Biden, V.P. Kamala Harris

President Joe Biden, VP Kamala Harris Make New Pitch To Black Voters In South Carolina

President Joe Biden and Vice President Kamala Harris are in South Carolina making their re-election pitches to Black residents

President Joe Biden and Vice President Kamala Harris have spent the past few days in South Carolina making re-election pitches to  Black audiences while also celebrating the Black organizers and community leaders who helped them win the White House in 2020.

The New York Times reported Black voters have been frustrated with the Biden administration for failing to achieve key campaign promises they made.

While in South Carolina, both Biden and Harris have highlighted their administration’s lesser-known victories during their term, arguing that another four years would allow them to achieve even more.

“People don’t understand exactly what role the president has,” said State Senator Tameika Isaac-Devine, who was elected to her Columbia-area seat on Jan. 2. “But when you break down the policy on ‘because of this act, you are able to get dot dot dot,’ I think that is where we have to do a better job.”

The pair brought attention to several key policy points, including a record-low Black unemployment rate and large-scale investments in historically Black colleges and universities, their efforts to reduce student loan debt, and the appointment of a record number of Black judges to the federal bench during his presidency, including Ketanji Brown Jackson.

Additionally, they drew a sharp contrast with former President Donald Trump and far-right Republican leaders who are still denying the 2020 election and are attacking DEI initiatives and more in the name of canceling woke culture.

The events were the first of several the pair will make in the state ahead of the state’s primary election on Feb. 3, according to campaign insiders. Many Black voters in the state were relieved by their presence, believing it’s a sign that the two Democrats are taking their re-election seriously.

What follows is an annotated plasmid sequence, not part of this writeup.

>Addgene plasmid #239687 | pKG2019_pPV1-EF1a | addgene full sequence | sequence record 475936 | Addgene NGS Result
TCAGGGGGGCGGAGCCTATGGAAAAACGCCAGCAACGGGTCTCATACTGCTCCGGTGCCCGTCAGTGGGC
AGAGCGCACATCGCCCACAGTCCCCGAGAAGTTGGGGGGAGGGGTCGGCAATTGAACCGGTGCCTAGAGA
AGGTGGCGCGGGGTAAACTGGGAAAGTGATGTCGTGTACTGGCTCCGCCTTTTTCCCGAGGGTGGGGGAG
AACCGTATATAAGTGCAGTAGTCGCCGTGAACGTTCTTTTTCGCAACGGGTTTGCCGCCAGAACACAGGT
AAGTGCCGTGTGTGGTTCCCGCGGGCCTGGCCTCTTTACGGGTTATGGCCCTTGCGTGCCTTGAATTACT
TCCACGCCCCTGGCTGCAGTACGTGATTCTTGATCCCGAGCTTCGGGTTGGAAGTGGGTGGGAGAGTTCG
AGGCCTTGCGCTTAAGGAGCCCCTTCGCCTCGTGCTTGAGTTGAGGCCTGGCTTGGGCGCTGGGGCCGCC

Standing in the Emanuel African Methodist Episcopal Church in Charleston, the same church where Dylan Roof shot and killed nine Black people in 2015, Biden condemned the “poison” of white supremacy, adding that it “ripped this nation apart” during the Civil War and Jim Crow eras.

The President continued, saying the United States, is in “an era of the second lost cause” that could bring a return of that same racial violence putting multiracial democracy at stake, and Black voters have an opportunity to salvage it.

Biden still has a bevy of Black figures who are supporting him and Harris, and also gave credit to those in the state that helped boost him to the White House, including South Carolina Representative James Clyburn, who pushed Biden to nominate a Black woman to the Supreme Court.

“We know Joe. But more importantly, Joe knows us,” Clyburn told the congregation of more than 700, according to the Times.

Other Black politicians that have supported President Biden include former Biden senior advisor, Cedric Richmond, and former Atlanta Mayor, Keisha Lance Bottoms.